CA budget crisis Davis’ latest test

By Alexa Haussler The Associated Press
Thursday November 22, 2001

SACRAMENTO — In a flash this fall, California’s power woes fizzled and a budget crunch took hold as the new crisis — and with that change came a new political challenge for Democratic Gov. Gray Davis. 

After sailing through his first two years in office with massive state surpluses and firm voter support, Davis has faced one crisis after another the past year. 

Now, a year before he seeks a second term, Davis is trying to steer the state out of a fiscal nightmare while running a re-election campaign. 

“The way the governor handles the budget deficit could very well be the key to his re-election next year,” said Mark Baldassare, a pollster for the Public Policy Institute of California. 

Davis is not the only governor facing re-election and budget troubles. From Florida to Ohio, Republican and Democratic governors seeking new terms are trying to close budget gaps in the face of an already weak economy and the fiscal fallout of the Sept. 11 terrorist attacks. 

The difference is that Davis has spent the past year dealing with a power crisis that brought six days of rolling blackouts and his lowest-ever popularity ratings. 

Now, California faces its steepest revenue decline since World War II and a $12.4 billion deficit this budget year and next, according to analyst reports. 

Davis will convene an emergency session of the Legislature in January to deal with the fiscal crisis. He already froze $2.24 billion in spending he proposes to cut from the current budget and imposed an immediate statewide hiring freeze. 

So far, Davis’ aides have said he is not considering tax hikes. Former Republican Gov. Pete Wilson was forced to raise taxes to deal with a $14 billion budget shortfall in the recession of the early 1990s. 

“Obviously in a re-election year, it’ll be fraught with politics all the way through,” said Gale Kaufman, a Sacramento-based Democratic political consultant. 

In the midst of the power crisis in the late spring and summer, Davis’ approval rating dipped to its lowest point. However, a recent statewide poll by Baldassare showed Davis’ popularity has climbed since the terrorist strikes, and that voters’ top concerns had shifted from electricity to the economy and security. 

Meanwhile, Republicans already have started to shape a message they will hammer until next November. They say Davis has increased government spending by more than a third since he took office and has little to show for it.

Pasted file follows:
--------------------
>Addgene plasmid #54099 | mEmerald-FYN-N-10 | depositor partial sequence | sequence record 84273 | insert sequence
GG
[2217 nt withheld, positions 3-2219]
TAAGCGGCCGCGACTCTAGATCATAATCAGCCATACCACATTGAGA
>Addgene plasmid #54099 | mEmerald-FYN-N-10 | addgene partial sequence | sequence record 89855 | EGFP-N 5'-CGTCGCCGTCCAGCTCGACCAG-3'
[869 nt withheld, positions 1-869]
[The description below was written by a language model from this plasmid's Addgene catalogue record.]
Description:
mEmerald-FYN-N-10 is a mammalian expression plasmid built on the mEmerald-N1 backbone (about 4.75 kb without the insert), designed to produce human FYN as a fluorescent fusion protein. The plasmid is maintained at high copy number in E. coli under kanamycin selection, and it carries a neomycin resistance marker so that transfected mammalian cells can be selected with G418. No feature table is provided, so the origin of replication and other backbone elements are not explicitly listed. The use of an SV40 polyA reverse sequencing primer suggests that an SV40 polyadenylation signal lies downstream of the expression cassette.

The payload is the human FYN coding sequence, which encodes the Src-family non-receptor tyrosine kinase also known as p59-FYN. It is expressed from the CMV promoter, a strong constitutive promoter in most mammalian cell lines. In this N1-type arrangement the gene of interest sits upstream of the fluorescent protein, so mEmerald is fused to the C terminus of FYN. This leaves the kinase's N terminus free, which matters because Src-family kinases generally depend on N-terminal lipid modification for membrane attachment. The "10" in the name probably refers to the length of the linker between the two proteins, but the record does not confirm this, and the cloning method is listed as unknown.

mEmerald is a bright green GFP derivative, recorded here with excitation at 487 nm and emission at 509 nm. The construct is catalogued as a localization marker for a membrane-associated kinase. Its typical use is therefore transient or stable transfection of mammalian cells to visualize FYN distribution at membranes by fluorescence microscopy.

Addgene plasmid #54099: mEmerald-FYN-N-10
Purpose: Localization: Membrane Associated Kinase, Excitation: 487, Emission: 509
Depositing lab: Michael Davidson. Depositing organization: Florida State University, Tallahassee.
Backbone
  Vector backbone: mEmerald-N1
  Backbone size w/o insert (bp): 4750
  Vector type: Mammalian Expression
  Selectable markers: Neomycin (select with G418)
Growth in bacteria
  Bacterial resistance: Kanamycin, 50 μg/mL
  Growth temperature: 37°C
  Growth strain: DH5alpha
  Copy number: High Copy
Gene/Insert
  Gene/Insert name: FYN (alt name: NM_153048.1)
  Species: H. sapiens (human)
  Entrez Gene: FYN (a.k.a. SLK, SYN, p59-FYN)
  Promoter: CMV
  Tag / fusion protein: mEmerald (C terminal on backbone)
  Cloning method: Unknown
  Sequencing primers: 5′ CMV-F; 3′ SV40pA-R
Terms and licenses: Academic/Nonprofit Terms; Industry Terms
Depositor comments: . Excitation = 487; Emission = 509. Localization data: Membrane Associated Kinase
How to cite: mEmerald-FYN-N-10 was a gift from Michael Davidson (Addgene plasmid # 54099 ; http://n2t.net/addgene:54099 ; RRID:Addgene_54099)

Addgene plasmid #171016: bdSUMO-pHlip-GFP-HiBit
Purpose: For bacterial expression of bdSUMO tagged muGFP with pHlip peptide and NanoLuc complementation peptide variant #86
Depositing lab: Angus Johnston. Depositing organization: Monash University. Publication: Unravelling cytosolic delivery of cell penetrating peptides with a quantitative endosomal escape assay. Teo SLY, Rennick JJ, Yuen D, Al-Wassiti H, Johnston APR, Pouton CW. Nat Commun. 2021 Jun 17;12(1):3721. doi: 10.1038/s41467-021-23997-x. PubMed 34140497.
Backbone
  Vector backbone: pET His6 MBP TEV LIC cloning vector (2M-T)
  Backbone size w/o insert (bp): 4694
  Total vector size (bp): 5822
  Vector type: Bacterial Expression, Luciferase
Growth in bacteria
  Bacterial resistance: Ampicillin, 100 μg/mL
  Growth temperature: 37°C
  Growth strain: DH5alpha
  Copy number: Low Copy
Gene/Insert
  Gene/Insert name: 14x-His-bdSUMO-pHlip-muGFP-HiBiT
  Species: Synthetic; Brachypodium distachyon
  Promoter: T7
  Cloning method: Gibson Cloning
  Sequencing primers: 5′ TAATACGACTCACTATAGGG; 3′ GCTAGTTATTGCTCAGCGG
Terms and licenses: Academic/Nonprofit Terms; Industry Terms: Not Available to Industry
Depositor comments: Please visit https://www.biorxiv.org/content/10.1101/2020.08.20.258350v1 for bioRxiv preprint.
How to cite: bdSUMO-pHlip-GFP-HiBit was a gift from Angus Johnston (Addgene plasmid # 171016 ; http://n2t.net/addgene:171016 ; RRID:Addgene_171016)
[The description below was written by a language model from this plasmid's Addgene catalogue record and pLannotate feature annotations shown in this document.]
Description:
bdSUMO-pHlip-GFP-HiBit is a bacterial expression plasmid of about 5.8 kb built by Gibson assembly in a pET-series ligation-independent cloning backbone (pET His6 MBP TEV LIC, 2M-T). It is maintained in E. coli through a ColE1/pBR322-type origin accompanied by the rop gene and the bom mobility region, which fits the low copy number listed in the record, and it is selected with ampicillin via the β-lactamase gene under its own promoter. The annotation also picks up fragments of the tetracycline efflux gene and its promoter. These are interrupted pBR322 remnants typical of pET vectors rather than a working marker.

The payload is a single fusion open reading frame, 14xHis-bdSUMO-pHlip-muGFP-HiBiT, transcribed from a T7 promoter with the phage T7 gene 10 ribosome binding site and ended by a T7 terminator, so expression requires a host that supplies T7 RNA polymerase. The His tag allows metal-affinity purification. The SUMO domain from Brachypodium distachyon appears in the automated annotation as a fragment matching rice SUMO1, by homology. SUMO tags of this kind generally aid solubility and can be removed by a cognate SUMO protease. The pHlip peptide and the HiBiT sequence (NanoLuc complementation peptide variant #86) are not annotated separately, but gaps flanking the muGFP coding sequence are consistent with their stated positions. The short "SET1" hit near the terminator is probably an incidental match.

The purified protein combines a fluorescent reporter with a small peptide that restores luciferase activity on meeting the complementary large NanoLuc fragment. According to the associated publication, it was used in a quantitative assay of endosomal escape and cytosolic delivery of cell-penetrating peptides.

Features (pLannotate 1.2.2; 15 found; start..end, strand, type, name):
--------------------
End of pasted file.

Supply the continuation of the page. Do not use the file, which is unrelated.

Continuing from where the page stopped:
“He’s not going to be able to escape having to explain that,” said Rob Stutzman, a consultant for the California Republican Party. 

Three candidates for the Republican nomination to challenge Davis next year have joined Senate Republican Leader Jim Brulte, of Rancho Cucamonga, and repeatedly accused Davis of failing to act soon enough. Some Democrats fear that a Republican-led standoff in the Legislature next summer could force Davis to sign a late budget in the months before voters go to the polls. 

Although Democrats dominate the Legislature, Republican votes are needed to approve a state budget by the required two-thirds margin. This year, Davis signed the budget a month late after GOP lawmakers held back their votes over a quarter-cent sales tax increase. 

Davis supporters say the governor has seized on the economic good times to funnel money into schools and social services. They say he has increased school spending by around a third, focused on one-time spending to avoid long-term obligations and this year built a $2.6 billion reserve into the budget. 

“This is not someone who the Republicans are going to be able to caricature as an overspending liberal Democrat who got us into this mess,” said Garry South, Davis’ senior campaign adviser. 

While South conceded the budget cuts will be painful, he said analysts predict the economy may rebound in the second half of next year. 

“Unlike what the Republicans fervently hope, I’m not sure we are going to be in an economic downturn by the time Election Day 2002 finally rolls around,” South said. 

No matter how Republicans paint the past three years, voters — and key supporters from workers’ unions to business giants — will best remember how Davis handles the next 11 months, political observers said. 

“Instead of being able to provide more money for people’s favorite issues,” Baldassare said, “politically he’s in the more vulnerable position of having to take away things that matter to people.” 


On the Net: See http://www.ncsl.org for a report on state fiscal conditions.